Genetic Psychology for Teachers

Page 145 - ... up to the geologists of our day whose data in some cases enable them to describe the material existing at a depth never yet reached by the miner ; from the savage barely able to say in how many days a full moon will return, up to the astronomer who ascertains the period of revolution of a double star, — there has been " an enormous " widening of the surrounding region throughout which the adjustment of inner to outer relations extends.
Page 260 - No truth, however abstract, is ever perceived, that will not probably at some time influence our earthly action. You must remember that, when I talk of action here, I mean action in the widest sense. I mean speech, I mean writing, I mean yeses and noes, and tendencies 'from' things and tendencies 'toward' things, and emotional determinations; and I mean them in the future as well as in the immediate present. As I talk here, and you listen, it might seem as if no action followed. You might call it...
Page 100 - An impression which simply flows in at the pupil's eyes or ears, and in no way modifies his active life, is an impression gone to waste. It is physiologically incomplete. It leaves no fruits behind it in the way of capacity acquired. Even as mere impression, it fails to produce its proper effect upon the memory; for, to remain fully among the acquisitions of this latter faculty, it must be wrought into the whole cycle of our operations. Its motor consequences are what clinch it.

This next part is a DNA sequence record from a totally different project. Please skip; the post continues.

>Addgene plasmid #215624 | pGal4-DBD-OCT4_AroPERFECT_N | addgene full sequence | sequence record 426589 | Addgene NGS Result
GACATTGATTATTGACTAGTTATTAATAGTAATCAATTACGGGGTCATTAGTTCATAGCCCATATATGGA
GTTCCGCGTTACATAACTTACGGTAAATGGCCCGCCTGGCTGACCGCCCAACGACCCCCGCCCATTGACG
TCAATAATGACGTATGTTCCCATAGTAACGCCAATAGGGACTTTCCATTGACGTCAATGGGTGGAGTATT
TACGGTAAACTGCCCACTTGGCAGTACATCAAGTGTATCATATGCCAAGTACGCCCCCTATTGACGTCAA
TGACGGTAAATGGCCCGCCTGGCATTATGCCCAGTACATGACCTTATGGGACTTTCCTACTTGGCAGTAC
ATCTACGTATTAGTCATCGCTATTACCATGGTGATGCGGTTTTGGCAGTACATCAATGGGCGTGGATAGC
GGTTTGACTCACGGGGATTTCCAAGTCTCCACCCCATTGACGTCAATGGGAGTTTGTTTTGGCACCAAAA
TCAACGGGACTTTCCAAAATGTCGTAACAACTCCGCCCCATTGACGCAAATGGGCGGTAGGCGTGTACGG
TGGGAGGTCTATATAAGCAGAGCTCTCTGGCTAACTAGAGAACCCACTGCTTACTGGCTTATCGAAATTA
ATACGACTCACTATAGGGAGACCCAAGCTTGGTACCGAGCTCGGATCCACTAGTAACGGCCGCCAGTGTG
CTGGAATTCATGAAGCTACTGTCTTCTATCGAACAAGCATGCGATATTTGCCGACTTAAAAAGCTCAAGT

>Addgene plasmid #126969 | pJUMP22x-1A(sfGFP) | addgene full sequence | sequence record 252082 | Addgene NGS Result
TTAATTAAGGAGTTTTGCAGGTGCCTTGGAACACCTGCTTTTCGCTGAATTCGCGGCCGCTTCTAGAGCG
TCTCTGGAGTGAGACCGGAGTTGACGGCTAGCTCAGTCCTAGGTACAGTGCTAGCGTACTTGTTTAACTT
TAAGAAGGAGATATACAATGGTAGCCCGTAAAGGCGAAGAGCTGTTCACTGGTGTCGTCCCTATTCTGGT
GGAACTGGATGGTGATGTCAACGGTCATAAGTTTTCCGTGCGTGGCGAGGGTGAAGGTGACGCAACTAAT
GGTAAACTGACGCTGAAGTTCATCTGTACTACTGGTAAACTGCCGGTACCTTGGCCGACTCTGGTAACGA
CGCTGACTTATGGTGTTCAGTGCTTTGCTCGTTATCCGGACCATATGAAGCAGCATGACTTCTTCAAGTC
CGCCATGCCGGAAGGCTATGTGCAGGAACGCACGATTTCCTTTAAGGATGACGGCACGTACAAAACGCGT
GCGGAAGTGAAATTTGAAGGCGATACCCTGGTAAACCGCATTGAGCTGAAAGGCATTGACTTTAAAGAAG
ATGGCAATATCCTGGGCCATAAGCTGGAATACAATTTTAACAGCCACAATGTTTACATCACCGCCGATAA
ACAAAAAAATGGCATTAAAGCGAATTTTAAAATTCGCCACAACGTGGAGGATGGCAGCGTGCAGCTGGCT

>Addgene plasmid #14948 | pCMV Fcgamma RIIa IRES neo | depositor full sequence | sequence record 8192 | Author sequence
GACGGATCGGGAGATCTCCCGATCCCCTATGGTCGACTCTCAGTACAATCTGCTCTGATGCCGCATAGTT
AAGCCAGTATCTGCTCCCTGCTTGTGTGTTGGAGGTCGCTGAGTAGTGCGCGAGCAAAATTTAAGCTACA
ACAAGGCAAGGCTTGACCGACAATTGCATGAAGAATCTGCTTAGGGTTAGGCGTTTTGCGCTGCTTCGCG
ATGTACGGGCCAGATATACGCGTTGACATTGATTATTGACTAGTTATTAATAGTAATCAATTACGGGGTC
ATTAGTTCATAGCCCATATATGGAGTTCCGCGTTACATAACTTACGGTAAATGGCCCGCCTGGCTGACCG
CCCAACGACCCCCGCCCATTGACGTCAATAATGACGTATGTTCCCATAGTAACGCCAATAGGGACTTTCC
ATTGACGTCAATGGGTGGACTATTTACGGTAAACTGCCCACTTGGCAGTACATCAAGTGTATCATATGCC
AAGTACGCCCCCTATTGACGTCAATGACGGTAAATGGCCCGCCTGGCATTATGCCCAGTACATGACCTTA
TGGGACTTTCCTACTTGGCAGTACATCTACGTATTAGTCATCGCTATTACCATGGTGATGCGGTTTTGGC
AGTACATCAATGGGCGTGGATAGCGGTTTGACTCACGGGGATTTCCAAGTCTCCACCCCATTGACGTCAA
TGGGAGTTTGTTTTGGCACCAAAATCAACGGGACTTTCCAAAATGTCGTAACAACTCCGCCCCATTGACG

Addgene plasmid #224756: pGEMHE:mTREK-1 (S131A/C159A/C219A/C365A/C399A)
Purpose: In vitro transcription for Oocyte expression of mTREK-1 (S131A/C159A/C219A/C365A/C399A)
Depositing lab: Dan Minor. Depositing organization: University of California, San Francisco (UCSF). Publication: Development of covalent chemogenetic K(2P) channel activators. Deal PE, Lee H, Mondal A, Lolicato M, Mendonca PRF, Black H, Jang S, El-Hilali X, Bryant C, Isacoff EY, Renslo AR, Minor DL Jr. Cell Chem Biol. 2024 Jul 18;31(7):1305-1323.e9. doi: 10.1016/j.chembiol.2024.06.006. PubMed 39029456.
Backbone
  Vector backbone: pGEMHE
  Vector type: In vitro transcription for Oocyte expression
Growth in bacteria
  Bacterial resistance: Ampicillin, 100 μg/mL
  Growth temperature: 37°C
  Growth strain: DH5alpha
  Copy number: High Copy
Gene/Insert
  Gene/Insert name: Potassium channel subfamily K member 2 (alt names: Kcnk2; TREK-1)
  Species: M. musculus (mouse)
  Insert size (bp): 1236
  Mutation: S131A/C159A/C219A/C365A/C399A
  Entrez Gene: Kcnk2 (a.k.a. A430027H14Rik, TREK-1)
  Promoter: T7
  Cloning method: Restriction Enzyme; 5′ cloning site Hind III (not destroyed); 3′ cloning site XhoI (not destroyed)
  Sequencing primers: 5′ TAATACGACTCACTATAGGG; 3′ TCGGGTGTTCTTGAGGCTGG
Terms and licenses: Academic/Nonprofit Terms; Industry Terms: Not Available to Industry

Page 111 - Everything is good as it comes from the hands of the Author of Nature; but everything degenerates in the hands of man.
Page 336 - Professor of Physiology in Jena. Translated by HW BROWN, Teacher in the State Normal School at Worcester, Mass. $1.50. 8. MEMORY: WHAT IT is AND HOW TO IMPROVE IT. By DAVID KAY, FRGS, author of " Education and Educators,
Page 332 - ... seventeen years — nearly double the life of the average text-book — it has been a delight to take up, with the larger resources time has brought, the work of a thorough revision. The result has been practically a new book. Though the original framework, which left nothing to be desired, has been retained, various improvements have been made. Both friendly and unfriendly criticism has been helpful. Most of the book has been rewritten, and sub-titles, which will prove useful both to teacher...
Page 260 - unpractical1 activities are themselves far more connected with our behavior and our adaptation to the environment than at first sight might appear. No truth, however abstract, is ever perceived, that will not probably at some time influence our earthly action. You must remember that when I talk of action here, I mean action in the widest sense. I mean speech, I mean writing, I mean yeses and noes, and tendencies 'from...
Page 140 - What must we think, then, of that barbarous education which sacrifices the present to an uncertain future, which loads a child with chains of every sort, and begins by making him miserable in order to prepare for him, long in advance, some pretended happiness which it is probable he will never enjoy?
Page 141 - The first education, then, ought to be purely negative. It consists not at all in teaching virtue or truth, but in shielding the heart from vice, and the mind from error. If you could do nothing and allow nothing to be done ; if you could bring your pupil sound and robust to the age of twelve years without his being able to distinguish his right hand from his left — from your very first lessons the eyes of his understanding would be open to reason.